Asia-Pacific

Bat fossil shines light on NZ prehistory

The discovery of fossilised remains of a giant bat that lived in NZ millions of years ago shows that it was once was home to a diverse range of furry creatures.

The discovery of fossilised remains of a giant bat that lived in New Zealand millions of years ago shows that it was once home to a diverse range of furry creatures.

Today the entire native land mammal fauna in New Zealand is comprised of just two bat species. All other land mammals were introduced from overseas over the last 800 years.

Teeth and bones from the extinct bat were recovered from 19 to 16 million-year-old sediments near the town of St Bathans in Central Otago on the South Island, according to a study published in the Scientific Reports journal on Wednesday.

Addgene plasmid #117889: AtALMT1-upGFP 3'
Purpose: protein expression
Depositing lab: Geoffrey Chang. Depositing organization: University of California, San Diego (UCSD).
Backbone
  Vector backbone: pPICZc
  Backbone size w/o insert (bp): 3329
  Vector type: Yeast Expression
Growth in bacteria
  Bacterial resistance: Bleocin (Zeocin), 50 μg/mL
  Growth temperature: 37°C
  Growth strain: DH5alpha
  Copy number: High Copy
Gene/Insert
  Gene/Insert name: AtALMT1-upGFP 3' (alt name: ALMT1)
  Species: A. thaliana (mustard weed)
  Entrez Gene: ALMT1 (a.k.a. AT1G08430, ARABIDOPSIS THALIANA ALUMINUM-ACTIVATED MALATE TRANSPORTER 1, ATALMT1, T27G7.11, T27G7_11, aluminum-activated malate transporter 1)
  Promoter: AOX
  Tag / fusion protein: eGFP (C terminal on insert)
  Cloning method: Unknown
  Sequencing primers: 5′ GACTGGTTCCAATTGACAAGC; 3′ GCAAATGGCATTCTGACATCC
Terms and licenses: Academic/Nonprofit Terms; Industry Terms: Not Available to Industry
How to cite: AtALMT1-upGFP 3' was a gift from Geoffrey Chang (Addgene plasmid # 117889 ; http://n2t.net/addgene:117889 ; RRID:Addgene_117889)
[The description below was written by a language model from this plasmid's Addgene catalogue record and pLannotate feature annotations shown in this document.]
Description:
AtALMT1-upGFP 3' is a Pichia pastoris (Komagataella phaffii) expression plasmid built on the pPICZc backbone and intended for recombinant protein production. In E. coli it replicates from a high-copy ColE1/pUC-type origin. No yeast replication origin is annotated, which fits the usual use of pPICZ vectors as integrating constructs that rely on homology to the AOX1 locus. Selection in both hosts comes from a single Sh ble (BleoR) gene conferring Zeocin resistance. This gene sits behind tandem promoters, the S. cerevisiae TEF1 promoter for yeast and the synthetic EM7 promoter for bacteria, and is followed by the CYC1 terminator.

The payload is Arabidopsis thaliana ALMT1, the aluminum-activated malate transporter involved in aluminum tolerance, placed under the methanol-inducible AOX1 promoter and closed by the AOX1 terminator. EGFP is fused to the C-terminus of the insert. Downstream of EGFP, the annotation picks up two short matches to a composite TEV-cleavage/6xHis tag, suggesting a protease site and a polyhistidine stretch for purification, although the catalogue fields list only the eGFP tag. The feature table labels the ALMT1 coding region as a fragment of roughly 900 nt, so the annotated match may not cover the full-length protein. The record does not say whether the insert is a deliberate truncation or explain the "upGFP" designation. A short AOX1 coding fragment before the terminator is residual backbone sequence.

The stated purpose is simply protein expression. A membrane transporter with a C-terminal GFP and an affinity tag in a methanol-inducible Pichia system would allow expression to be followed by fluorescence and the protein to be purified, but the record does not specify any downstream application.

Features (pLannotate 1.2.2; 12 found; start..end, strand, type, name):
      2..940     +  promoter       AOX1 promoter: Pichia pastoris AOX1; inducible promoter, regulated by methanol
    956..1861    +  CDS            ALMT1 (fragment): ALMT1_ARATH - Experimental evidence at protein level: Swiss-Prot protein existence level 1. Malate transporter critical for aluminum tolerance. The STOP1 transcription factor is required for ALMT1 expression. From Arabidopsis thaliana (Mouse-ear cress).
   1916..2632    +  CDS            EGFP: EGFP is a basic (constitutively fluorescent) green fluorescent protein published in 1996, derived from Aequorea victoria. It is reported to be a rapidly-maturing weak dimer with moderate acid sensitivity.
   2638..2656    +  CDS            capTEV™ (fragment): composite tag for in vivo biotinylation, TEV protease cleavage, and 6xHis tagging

Alan Tennyson from New Zealand's National Museum Te Papa said, "This weird bat is among the most bizarre of all the fossils that we've found."

Burrowing bats which are unique to New Zealand, not only fly but scurry about on all fours while foraging for animal and plant food.

These types of bats are "more closely related to bats living in South America than to others in the south-west Pacific," Professor Sue Hand from the University of New South Wales explained.

Approximately 50 million years ago these areas were all part of the southern supercontinent Gondwana. But with the fragmentation of the land masses, cooling climates and the growth of ice sheets in Antarctica, Australasia's burrowing bats became isolated from their South American relatives.

Study co-author Trevor Worthy said, "The fossils of this spectacular bat and several others in the St Bathans fauna show that the prehistoric aviary that was New Zealand also included a surprising diversity of furry critters alongside the birds."